Neither New York nor the corporate world is attractive enough for this young lawyer.

He had the option of staying abroad after a scholarship grant. Or at the very least use his diploma to raise his stock in the lucrative sector of corporate law.

Lawyer Ibarra Gutierrez Jr. did neither. Instead, he let the whole world know that he was raring to come home to Manila, in an e-mail he sent out to friends last March and which has been a conversation piece in the land of cynics.

A Fullbright scholar, Gutierrez was then finishing his master’s degree in law at the New York University (NYU). The scholarship requires its scholars to return home, but that wouldn’t have stopped a smart lawyer from looking for reasons to stay in the Big Apple. Yet, he decided not only to return to Manila but also to take on work that some of his former colleagues in corporate law probably thought was crazy.

In June, the 30-year-old Gutierrez accepted the modest salary of a University of the Philippines (UP) professor, which gave him enough to rent a two-bedroom apartment in Teacher’s Village, Quezon City, with his wife and two-year old son, and ride a jeepney to work. He has since been promoted to director of the UP Institute of Human Rights.

It’s not that New York’s seductive charm had run out. While there, he was tempted to consider high-paying jobs and live in a country where things work, the trains run (though sometimes late), and online shopping is a breeze. New York was also a place of personal growth for him, where he says he hobnobbed with the world’s “greatest minds.” Yes, Gutierrez says he perfectly understands “why it could be attractive to stay there.”

But as he had written in his e-mail—which has since been widely circulated, debated, and published in a national daily—he feels he would be “happier and more useful” here. He wrote: “Things are bad here, but they’ll never get any better if everybody leaves. Every talented person who goes there and stays there is a loss. That person could have done something here. Or simply, if they stayed here they pay taxes.”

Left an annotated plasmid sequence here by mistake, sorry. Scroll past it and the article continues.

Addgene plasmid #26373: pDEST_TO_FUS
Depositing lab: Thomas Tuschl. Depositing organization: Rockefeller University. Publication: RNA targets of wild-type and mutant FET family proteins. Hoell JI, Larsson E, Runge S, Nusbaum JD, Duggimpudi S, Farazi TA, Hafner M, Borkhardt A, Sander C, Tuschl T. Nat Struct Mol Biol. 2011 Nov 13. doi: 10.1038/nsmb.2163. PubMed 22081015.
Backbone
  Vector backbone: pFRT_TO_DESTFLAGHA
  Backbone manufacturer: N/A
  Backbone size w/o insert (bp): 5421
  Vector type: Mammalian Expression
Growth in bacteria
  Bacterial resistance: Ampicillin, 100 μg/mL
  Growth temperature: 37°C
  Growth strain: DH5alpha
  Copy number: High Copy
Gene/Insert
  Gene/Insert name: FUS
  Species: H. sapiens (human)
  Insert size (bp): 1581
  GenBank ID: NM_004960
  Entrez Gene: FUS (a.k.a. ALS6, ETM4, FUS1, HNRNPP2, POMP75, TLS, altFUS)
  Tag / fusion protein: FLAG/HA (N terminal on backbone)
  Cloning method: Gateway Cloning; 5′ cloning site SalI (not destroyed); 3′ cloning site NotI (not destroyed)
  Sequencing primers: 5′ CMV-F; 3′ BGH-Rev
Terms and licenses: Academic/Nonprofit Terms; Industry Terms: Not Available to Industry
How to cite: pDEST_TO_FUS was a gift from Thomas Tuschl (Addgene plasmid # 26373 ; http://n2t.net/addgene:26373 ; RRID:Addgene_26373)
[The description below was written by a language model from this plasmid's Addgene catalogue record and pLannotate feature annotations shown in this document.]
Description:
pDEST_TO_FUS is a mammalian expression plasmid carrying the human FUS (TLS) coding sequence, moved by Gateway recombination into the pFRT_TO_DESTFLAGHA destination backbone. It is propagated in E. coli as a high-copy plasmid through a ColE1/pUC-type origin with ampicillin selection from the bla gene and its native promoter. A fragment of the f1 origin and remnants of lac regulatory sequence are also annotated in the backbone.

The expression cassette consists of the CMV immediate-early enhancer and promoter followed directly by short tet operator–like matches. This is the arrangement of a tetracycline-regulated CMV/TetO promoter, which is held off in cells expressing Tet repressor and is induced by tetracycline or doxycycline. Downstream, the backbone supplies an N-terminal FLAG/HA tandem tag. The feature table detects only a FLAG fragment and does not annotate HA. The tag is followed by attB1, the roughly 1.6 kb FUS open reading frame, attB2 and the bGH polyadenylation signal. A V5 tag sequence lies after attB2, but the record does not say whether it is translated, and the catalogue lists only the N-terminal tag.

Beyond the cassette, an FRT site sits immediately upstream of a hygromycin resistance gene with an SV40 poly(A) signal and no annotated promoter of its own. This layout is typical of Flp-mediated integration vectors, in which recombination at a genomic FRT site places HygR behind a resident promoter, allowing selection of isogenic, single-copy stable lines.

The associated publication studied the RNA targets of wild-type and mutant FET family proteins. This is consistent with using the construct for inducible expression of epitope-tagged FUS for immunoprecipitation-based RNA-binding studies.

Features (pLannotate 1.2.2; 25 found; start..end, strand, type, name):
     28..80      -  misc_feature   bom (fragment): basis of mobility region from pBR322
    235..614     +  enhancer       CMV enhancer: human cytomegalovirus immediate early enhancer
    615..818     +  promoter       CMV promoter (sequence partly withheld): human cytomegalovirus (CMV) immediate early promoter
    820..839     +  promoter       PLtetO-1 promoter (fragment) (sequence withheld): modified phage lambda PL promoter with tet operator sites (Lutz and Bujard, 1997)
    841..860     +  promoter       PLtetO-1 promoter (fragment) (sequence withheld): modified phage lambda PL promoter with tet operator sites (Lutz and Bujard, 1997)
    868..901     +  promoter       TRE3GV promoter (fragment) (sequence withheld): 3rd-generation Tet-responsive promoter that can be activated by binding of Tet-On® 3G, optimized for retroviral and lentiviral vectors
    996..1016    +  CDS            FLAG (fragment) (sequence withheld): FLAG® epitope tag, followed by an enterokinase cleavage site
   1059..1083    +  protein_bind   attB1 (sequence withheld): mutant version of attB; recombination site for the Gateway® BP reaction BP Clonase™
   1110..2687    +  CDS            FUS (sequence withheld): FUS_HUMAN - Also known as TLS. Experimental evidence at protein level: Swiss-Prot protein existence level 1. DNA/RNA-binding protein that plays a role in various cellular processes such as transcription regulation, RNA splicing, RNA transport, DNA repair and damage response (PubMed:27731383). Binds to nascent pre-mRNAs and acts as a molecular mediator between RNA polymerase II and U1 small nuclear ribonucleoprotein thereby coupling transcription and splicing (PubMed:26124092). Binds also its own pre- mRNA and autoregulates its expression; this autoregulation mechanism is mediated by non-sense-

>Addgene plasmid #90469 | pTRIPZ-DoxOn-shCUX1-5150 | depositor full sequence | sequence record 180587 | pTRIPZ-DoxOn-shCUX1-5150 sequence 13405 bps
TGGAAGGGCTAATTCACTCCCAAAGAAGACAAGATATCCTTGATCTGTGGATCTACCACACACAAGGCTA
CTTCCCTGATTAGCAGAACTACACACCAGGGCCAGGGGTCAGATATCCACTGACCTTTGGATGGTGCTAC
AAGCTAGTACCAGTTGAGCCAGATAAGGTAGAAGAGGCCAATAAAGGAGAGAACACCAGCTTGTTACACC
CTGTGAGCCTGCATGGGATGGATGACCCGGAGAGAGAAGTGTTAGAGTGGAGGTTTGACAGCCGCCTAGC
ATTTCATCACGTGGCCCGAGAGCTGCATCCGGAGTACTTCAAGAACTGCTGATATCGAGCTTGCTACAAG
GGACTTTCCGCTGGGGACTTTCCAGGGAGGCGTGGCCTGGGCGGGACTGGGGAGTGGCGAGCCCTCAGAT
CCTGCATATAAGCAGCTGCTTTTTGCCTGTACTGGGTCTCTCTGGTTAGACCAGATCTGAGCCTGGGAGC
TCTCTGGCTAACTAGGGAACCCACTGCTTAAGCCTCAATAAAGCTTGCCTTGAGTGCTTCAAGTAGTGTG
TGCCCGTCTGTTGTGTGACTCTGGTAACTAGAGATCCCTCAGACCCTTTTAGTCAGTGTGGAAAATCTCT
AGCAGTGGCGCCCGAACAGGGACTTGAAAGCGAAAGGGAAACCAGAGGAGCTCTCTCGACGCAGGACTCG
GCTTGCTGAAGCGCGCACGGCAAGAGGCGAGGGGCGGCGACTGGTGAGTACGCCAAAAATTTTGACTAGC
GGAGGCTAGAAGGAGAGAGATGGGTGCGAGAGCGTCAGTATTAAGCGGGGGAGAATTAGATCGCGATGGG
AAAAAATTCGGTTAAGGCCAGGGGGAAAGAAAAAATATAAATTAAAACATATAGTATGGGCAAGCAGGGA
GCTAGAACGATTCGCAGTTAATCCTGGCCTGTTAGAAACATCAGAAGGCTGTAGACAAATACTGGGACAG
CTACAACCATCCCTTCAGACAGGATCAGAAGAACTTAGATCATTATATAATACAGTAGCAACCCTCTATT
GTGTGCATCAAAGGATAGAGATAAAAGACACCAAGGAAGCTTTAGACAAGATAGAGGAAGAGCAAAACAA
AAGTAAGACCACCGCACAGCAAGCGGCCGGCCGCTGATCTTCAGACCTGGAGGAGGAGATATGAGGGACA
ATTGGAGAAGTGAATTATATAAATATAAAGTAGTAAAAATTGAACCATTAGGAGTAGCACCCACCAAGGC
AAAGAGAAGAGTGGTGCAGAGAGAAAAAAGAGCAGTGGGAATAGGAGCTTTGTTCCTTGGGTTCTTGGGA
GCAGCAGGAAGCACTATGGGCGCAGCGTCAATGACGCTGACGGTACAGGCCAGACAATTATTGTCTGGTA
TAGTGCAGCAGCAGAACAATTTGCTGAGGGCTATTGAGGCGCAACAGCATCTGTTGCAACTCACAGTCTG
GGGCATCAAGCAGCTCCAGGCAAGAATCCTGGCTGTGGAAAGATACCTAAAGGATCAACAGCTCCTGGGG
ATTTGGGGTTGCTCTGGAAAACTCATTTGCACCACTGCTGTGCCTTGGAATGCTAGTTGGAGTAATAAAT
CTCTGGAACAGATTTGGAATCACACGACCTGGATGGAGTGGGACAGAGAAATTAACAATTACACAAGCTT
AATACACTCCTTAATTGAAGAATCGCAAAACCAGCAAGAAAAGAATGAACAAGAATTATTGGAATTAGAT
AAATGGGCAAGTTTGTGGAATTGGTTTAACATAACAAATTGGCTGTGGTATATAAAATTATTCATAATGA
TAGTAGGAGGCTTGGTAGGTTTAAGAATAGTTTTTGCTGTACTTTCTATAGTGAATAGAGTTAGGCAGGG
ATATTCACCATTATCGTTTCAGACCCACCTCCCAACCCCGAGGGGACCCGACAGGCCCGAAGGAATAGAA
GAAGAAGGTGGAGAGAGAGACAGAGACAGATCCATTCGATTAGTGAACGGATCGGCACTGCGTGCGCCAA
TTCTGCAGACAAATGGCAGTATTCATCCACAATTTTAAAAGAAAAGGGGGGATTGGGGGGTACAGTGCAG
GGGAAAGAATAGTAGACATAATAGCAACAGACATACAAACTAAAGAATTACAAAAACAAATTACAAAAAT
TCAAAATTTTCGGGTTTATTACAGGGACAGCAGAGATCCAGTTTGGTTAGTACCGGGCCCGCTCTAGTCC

Gutierrez differentiates his case from those of Filipino workers who leave the country for lack of opportunities here. “It is not as if by working in Manila I am choosing a life of starvation, deprivation, and abject poverty,” he wrote.

It’s not the first time that Gutierrez defied convention. After passing the bar in 1999, he joined a leading law firm, Sycip Salazar Hernandez & Gatmaitan, which gave him a basic pay of P400,000 a year. Six months later, he quit Sycip.

“I felt like we were disadvantaging people who couldn’t defend themselves,” he explained. In a way, he probably wasn’t cut out for the cutthroat world of corporate law.

His father, Ibarra Sr., wasn’t totally surprised by the decision. “In our talks, I noticed that he wasn’t happy with what he was doing. I knew where his sentiments lie and I never attempted to influence him,” the father said.

Ibarra later worked for a nongovernment organization that paid him less than half of what he used to get. He would sometimes go home with chickens as payment for his legal service. “But I was more fulfilled because it was why I went to law school in the first place,” he says.

Ibarra says that to a certain extent, he’s into this because he felt this was his way of paying back for having been a student of a state university. “I just think there’s something criminal about you accepting the bounty and then just conveniently forgetting about it and thinking buhay ko ’to. If that’s nationalism, maybe it is.”

At UP, he served as editor in chief of the Philippine Collegian and later as chairperson of the University Student Council. He now also serves as legal counsel to the Akbayan party.
“He thinks like a typical UP student,” the older Gutierrez said. “But unlike others, serving the people is not just lip service. It’s a commitment. I am proud of him.”

As director of the Institute of Human Rights, Ibarra Gutierrez leads a team of lawyers and students in providing communities with legal know-how and familiarizing them with their rights. NYU has also granted him a fellowship that allows him to work with urban poor communities here and study the local laws on evictions and demolitions.

“I do not delude myself that what I am doing is something revolutionary. But it is the best thing that I can think of at the moment.”